Roughly 10 days after photographing a man who exposed himself to her in Central Park, a 73-year-old woman was beaten and raped in broad daylight by an assailant who said “Do you remember me?” before attacking her. Sure, she remembered him; “Moms,” as a Central Park employee calls her, could hardly forget the experience of being threatened and intimidated by him after she took his picture.
This case is attracting a lot of headlines because it’s a perfect storm of circumstances, illustrating that many of the myths about rape are just that: myths. Her rape happened in the middle of the day in a highly crowded area of the park, not in a dark alley somewhere. Her rape was about an exertion of power and control, not sexuality, as demonstrated by the fact that she was savagely beaten and her camera was stolen. The rapist’s goal was to punish her for daring to document his earlier harassment.
And it brings up some interesting questions about street harassment, for me.
I’ve been getting harassed since about the age of 16; it’s included not just cat calls, whistles, and comments, but groping, flashers, comments on my tattoos, and the whole gamut of charming human behavior. I suspect a lot of xoJane staffers and readers could say the same. Harassment is pretty much a way of life if you have breasts, no matter your age, size, disability status, or race. Thanks to the fact that bodies like ours are considered fair game, it’s always harassment season, and there’s no bag limit.
Which is why a lot of organizations have started focusing on harassment specifically, trying to empower people to expose and report it. Holly Kearl’s Stop Street Harassment is one example, along with Hollaback, which has spread across the world and now even has an app so people can discreetly take photos of harassers and share them across a network.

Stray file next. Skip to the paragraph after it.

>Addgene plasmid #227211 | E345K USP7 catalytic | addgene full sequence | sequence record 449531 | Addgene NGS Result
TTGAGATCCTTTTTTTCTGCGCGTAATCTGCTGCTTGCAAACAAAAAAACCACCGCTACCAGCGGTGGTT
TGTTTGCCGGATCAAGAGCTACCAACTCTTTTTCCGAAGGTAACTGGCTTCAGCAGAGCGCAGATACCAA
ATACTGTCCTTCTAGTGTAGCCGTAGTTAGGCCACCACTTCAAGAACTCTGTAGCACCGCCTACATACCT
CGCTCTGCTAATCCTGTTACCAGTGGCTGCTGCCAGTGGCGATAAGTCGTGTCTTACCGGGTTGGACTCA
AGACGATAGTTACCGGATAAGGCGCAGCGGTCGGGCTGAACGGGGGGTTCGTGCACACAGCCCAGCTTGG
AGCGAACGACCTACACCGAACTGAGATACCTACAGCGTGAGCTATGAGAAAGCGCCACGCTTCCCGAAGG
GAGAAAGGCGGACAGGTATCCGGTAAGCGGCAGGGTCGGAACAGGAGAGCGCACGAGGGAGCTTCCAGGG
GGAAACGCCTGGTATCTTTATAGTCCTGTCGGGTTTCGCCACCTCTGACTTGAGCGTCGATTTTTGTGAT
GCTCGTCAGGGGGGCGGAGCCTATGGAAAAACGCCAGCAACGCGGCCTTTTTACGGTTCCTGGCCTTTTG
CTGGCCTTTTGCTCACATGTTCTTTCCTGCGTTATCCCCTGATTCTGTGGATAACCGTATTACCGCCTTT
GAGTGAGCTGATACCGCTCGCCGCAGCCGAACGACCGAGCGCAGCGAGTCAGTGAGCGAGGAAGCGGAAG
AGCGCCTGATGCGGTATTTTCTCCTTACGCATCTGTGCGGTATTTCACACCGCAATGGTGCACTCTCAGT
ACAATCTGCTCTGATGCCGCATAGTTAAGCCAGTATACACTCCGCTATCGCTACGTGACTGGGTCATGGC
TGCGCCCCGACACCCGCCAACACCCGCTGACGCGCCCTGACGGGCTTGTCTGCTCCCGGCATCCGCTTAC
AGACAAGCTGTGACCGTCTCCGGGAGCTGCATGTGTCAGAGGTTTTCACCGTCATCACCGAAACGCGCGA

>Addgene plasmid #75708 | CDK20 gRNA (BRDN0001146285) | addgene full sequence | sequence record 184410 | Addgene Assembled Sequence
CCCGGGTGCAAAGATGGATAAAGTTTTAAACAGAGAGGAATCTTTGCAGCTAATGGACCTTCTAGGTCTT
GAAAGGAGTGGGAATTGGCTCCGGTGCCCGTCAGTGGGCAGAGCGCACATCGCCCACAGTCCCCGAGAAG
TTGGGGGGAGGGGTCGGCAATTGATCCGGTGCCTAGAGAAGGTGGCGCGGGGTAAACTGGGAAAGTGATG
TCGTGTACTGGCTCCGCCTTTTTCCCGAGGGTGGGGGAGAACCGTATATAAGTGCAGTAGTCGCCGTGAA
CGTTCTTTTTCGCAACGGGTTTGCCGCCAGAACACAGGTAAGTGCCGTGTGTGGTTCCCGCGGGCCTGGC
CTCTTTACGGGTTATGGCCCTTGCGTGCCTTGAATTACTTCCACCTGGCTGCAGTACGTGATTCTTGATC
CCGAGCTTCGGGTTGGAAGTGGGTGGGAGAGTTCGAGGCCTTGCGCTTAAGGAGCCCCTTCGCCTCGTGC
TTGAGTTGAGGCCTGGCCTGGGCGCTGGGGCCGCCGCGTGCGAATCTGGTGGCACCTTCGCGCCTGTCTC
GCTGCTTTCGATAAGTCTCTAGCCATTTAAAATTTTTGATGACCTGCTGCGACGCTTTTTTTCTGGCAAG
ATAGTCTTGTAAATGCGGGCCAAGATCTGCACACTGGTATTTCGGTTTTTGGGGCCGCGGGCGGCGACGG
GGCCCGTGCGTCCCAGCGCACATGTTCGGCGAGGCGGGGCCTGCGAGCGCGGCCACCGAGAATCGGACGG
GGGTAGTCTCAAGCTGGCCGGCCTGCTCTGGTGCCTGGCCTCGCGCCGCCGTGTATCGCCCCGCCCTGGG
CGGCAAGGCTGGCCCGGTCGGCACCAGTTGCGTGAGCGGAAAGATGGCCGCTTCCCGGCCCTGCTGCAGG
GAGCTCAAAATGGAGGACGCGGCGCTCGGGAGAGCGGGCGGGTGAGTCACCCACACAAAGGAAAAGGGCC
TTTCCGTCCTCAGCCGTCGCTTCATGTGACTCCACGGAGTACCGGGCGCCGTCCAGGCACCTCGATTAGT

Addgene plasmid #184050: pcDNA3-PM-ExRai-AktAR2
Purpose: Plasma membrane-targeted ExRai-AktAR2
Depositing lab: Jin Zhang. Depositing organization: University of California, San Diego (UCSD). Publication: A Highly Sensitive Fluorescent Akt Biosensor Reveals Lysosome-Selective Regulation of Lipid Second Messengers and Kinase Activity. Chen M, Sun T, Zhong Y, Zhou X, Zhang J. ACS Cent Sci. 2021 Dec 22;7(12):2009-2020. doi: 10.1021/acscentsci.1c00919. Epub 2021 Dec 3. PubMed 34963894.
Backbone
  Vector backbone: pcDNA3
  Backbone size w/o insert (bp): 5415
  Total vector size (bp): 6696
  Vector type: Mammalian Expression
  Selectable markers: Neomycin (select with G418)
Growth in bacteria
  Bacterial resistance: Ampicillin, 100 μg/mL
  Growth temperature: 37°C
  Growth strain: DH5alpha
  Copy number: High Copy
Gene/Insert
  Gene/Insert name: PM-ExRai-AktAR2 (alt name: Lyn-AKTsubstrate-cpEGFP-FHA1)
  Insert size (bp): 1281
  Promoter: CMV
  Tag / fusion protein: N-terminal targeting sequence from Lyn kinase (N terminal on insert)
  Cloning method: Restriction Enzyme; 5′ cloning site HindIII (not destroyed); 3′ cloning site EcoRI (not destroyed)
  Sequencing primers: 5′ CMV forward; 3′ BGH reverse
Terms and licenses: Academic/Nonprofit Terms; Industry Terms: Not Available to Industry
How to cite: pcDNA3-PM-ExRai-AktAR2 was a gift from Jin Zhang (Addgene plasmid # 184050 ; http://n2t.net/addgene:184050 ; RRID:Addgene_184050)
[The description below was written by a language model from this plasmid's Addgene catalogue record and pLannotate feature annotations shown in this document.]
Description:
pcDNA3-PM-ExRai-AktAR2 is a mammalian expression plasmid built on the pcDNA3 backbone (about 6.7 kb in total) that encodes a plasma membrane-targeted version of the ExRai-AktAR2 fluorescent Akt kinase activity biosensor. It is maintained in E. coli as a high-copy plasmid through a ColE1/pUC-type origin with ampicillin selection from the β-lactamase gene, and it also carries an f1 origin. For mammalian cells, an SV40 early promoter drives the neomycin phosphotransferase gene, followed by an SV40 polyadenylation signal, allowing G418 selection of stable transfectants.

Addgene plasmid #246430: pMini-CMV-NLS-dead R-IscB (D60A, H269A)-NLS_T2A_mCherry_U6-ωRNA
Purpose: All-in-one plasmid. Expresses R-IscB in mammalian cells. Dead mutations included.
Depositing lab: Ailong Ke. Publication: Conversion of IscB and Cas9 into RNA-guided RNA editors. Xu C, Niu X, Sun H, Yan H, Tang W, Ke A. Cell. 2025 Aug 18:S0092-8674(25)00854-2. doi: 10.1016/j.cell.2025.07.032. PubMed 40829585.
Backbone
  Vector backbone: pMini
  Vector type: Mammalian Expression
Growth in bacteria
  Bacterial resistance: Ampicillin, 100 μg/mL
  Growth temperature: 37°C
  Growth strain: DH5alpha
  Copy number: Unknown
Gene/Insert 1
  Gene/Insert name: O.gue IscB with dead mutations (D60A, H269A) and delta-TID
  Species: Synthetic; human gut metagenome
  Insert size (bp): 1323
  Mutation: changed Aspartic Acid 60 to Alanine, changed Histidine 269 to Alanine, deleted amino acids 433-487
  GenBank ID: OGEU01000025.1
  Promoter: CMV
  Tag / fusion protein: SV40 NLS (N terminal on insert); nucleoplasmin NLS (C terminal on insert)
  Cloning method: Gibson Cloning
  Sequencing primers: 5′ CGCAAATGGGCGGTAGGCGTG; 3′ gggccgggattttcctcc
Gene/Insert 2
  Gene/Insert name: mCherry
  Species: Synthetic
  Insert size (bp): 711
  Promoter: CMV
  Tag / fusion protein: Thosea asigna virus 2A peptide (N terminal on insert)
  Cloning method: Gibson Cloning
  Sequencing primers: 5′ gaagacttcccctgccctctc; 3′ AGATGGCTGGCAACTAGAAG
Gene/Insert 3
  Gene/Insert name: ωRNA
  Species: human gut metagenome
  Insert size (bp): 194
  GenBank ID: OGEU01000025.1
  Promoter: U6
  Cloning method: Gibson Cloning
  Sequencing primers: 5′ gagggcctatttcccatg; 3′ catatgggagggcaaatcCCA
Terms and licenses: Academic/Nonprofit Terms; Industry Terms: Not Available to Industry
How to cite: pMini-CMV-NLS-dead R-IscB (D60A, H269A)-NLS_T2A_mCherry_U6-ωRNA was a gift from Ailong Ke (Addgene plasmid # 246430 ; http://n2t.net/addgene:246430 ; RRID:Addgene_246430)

But, as Emily pointed out when we talked about this case this morning, there’s a price for sticking your neck out on harassment. And that’s the risk that the situation will escalate. It’s something I’ve worried about on the few occasions when I’ve been willing to push back on harassment, and I know a lot of women who will say nothing in the face of harassment because they are understandably terrified that the situation could get even uglier. Cases like this are a stark reminder of the very real dangers involved in telling harassers to get stuffed.
Recently, UnWinona on Tumblr posted about exactly what happens when these situations escalate, and it’s terrifying:
Then he’s up out of his seat and things go from bad to worse. He begins pacing back and forth in front of his bike, alternating between screaming something about his mother being dead and calling me a slut, a hoe, a bitch. I am frozen in place. There is one other person in the car, and I’m not sure if trying to change seats will draw more attention to me or less. I trust my instincts and show no fear, doing my best to appear to be calmly reading my book, never once looking up to acknowledge the abuse he’s hurling at me.
This is what some people deal with on a regular basis.
When you’re alone out there, which you are when you’re in a public place and you don’t know anyone, no matter how many people are around you, there’s no way of knowing what’s going to happen when you expose a harasser. Maybe the person will be shamed and will stop it. Maybe that person will get extremely aggressive and threaten or hurt you. And maybe the people around you won’t do jack shit to help you.
And that’s what I worry about, because there’s no guarantee, when someone speaks up, that a bystander will back the victim up. In fact, there’s pretty ample precedent indicating that the opposite is true; the bystander effect, as it’s known, explains why things like the Kitty Genovese murder happen. Women can be murdered in crowded areas, screaming for help, with multiple witnesses, while no one lifts a finger, not even to call the police.
This woman was raped because she dared to confront a harasser. She’s a park regular who goes there to go birding and take photographs, and she’s known by staff at the park. She has a favorite bench. She sounds like a nice, civic-minded person who just wants to be able to enjoy the park without willy-wavers, and she paid a high price for standing up against harassment.
Moms, there’s already a lot of speculation swirling around you, making this your fault somehow. You should have done this, you should have done that, why didn’t you report the first incident to the police, etc.
So I want you to know this: I am so sorry this happened to you. I am so angry this happened to you. This is not your fault. You did a right and good and brave and bold thing when you documented your harassment and I salute you for that. I hope they catch this guy, and I hope you make him squirm at the trial.